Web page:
Five! Four! Three! Two! One! DING DING DINGGGGGGG…
The washing machine goes off—my sheets are done. In a robe and slippers I stole from a fancy hotel, I pad across my empty apartment to retrieve them and start the dryer. It’s going to feel so good getting into bed with those warmed-up sheets on this cold December 31. The clock reads 9:30 p.m.
Hours earlier, I’d texted my friends: “I don’t think I’m coming out tonight. In fact, I have already donated my big NYE outfit to a charity that provides sequined minidresses to women in need.”
The replies came back instantly: “Fine with me!” “I love you and I support your choice to take some time for yourself, especially during the busy holiday season!” “We’ll miss you, but I’m not saying that to make you feel guilty or pressure you into coming out. It’s important to listen to your body and understand your own needs. Your absence will be noted but not resented, and we promise not to post too many photos on Instagram where we look happy without you!!”
After a day spent not waiting in line for upwards of 40 minutes at the liquor store, I am also not worrying about which bars have a lineup. Surge pricing on Uber is a distant memory from last year’s celebrations. Today, I’m drawing a bath. I pour lavender oil and Epsom salts into the tub, leaving the bathroom door open because my roommates have already left. My cat wanders in. “I appreciate the work you put into caring for me, and I view us as friends,” she says in English. I scratch her head and get in the bath, which is the perfect temperature.
I read in the bath for an hour or more; the pages of the book remain as unwrinkled as my fingers. Outside, I can faintly hear women complaining about their shoes and men yelling at their friends to just forget it, they’ve lost their coats and they wouldn’t be able to find them even if they could get back into the party. “Your Canada Goose is gone now, Kyle. It’s gone.”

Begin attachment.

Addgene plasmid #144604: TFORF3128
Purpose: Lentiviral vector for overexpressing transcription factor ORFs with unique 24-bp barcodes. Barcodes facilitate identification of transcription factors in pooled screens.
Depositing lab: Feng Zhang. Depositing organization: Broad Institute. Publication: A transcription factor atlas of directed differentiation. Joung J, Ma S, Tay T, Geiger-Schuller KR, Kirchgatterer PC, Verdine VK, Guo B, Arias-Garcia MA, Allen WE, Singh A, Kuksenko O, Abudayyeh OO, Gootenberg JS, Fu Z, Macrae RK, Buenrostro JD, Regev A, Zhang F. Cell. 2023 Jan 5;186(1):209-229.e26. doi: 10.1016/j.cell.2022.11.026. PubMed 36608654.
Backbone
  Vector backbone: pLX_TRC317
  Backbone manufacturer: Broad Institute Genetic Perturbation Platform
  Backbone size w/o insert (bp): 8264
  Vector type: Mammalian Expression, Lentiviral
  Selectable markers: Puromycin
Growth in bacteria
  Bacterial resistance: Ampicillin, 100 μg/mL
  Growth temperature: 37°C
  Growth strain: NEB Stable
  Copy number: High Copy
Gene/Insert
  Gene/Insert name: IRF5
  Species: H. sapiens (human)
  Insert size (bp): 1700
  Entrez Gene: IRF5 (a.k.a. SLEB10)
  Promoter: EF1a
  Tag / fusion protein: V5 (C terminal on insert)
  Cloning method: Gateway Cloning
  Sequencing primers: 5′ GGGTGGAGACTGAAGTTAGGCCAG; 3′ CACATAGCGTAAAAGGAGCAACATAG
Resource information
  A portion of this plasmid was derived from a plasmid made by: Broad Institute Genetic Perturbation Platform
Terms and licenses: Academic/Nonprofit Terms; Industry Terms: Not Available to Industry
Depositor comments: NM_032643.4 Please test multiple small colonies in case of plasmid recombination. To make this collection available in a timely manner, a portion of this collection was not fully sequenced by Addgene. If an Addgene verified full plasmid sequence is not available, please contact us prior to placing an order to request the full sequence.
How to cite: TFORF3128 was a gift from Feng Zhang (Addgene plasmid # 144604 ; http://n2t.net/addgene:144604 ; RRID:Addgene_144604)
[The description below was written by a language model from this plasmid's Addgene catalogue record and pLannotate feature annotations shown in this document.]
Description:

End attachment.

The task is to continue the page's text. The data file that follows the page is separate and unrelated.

I spend absolutely no time making small talk with drunk people, abiding the company of terrible men because they happen to be standing near the party’s snack table, or squatting above a urine-dappled toilet that turns out to be completely clogged. And I don’t have to listen to people making awkward jokes about kissing at midnight.
After the bath, my skin is impossibly smooth; my legs are still hairy, yet I don’t spend even a second worrying about whether or not that’s sexy. I apply a facial mask and drink some water, which comes out of the tap tasting like a spa—the city, in response to my frequent letters, recently replaced the last few inches of pipe with a hollowed-out cucumber.
I eat a light, healthy snack, which is satisfying and does not leave me craving sodium. I wash my mask off, and my eyebrows fill themselves in before my eyes, perfectly framing my dewy face.
When I walk into the bedroom, I see that my sheets have been moved from the dryer to the bed. My cat’s face pops up from a corner of the duvet. “I view you as a larger cat who has my utmost respect,” she says, winking as she tucks in the last corner of the top sheet. The bed is perfectly made.
As the countdown begins, my phone rings. “Hope I didn’t wake you,” says my best friend, Helen Mirren. “I just wanted to remind you to visit soon—oh, and Happy New Year.”